The other day, I wrote on here about the 2011 Readers’ Choice Awards through Tor, and how there has been major backlash against independent writers for openly requesting their readers vote for them, to the point of accusations of impropriety. Yesterday, it was brought to my attention that the backlash had spread to another website, where several “professional” writers were openly and viciously denigrating a close friend of mine, insulting everything from his prose style to his professionalism to his ethics. It took a considerable amount of restraint on my part to restrain from joining that thread and defending my friend, but I recognize that no good could come from arguing with elitist fools in their arena.
So I’ll post my thoughts on the subject in mine.
Reading their comments took me back to graduate school and reminded me of why I had such a terrible experience there. In the name of defending the gates of the literary world, these so-called professionals publicly and truculently assaulted not just his writing but his very character, all without knowing anything about his works or him as a human being. That was what I witnessed and experienced throughout graduate school, a level of pettiness and vindictiveness that is truly sickening. Anyone who claims to know “the right way to write” is completely full of shit. In literature, the only right way to write is what appeals to your audience. If enough people enjoy your writing style, you get to keep doing it. If enough don’t, you fade into oblivion.
And here’s my biggest problem with those particular literary snobs. Yes, on a technical sense, they may be talented writers, but most of the writing they produce is geared to impress other writers with their skill and style, not to reach a broad cross-section of society. Then, those writers complain about how dumb the masses are for not “getting” their work. Whenever someone comes along who does appeal to the masses, those same jackasses rip into the populist writers for not being as technically skilled as they are. I’ll admit that to some degree I’ve had that reaction to a work like Twilight because I see it as superficial, but guess what? I’m not the target audience for that series, and Stephanie Meyer has tapped into her audience in a way that engages them on a deeply emotional level. While I may disagree with her themes, I recognize and respect that she knows how to reach them.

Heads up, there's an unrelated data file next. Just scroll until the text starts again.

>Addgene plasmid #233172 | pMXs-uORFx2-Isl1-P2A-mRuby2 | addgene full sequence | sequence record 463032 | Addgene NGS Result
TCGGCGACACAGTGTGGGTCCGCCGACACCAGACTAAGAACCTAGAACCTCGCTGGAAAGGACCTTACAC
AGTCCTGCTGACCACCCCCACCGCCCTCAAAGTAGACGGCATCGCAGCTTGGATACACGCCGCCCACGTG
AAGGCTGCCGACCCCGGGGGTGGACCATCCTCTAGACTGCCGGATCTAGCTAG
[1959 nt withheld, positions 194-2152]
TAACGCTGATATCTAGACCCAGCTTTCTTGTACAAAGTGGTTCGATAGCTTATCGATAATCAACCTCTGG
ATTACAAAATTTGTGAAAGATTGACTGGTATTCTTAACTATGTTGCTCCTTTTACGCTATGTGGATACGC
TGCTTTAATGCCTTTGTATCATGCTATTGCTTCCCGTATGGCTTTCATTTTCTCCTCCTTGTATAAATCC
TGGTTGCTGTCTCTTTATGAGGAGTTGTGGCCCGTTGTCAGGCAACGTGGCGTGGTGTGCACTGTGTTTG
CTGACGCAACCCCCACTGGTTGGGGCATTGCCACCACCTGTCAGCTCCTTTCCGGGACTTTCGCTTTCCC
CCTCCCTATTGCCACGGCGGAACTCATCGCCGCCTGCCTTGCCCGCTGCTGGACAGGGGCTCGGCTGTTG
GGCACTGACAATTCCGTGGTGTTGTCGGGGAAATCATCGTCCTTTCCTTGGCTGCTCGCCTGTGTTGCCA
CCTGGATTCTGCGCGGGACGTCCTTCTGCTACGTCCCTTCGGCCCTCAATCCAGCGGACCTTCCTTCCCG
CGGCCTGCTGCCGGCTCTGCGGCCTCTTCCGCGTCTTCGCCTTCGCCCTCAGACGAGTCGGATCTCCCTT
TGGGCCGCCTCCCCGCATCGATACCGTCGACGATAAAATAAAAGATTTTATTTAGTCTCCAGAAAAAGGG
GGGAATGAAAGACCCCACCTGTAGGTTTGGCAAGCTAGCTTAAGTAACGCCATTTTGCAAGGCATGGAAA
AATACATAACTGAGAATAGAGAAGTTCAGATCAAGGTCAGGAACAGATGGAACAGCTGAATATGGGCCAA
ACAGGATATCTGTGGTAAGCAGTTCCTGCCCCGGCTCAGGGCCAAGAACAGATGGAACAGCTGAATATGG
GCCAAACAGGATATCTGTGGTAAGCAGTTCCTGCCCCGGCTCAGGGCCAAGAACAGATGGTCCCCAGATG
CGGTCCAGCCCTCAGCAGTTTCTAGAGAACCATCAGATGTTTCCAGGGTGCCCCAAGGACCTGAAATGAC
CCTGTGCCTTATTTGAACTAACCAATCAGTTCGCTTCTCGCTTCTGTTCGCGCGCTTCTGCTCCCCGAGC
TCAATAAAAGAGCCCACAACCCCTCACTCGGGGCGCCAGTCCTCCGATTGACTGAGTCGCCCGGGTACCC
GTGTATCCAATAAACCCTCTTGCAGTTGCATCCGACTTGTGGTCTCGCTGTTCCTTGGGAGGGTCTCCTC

The literary snobs would have you believe that they and they alone know what “good” writing really is, and that the masses are just mindless hordes feeding on bubble gum. Well, I say that when a writer such as John Grisham or Stephen King can engage millions of readers and keep them riveted through several hundred pages of a book in a time when TV and movies are a much easier and convenient option, maybe, just maybe, populist writers know something about writing the snobs don’t. And that something is first and foremost, fiction writing always has been and always will be about entertainment, and there is a vast audience out there starved for good literary entertainment. A good story isn’t always about having perfect POV or a perfectly stylized narrative voice. A good story is about touching people’s lives in a real and tangible way that makes them want to read more, about giving them either an escape from the drudgery of their daily lives or hope that maybe one day good will triumph over evil.
And one more point about this contest and the backlash against the independents. It’s called Readers’ Choice not Writers’ Choice for a reason, so to anyone and everyone out there who believes that an independent writer doesn’t deserve consideration, maybe you should take a long, hard look at your own career and ask yourselves why you don’t have an energized and enthusiastic fanbase that will take the time to vote for your literary masterpieces. When the Writers’ Choice Awards are being voted on, then you can have your say, but until then, shut the fuck up and listen to what real readers in the real world are saying. If you’re lucky, maybe you’ll learn something.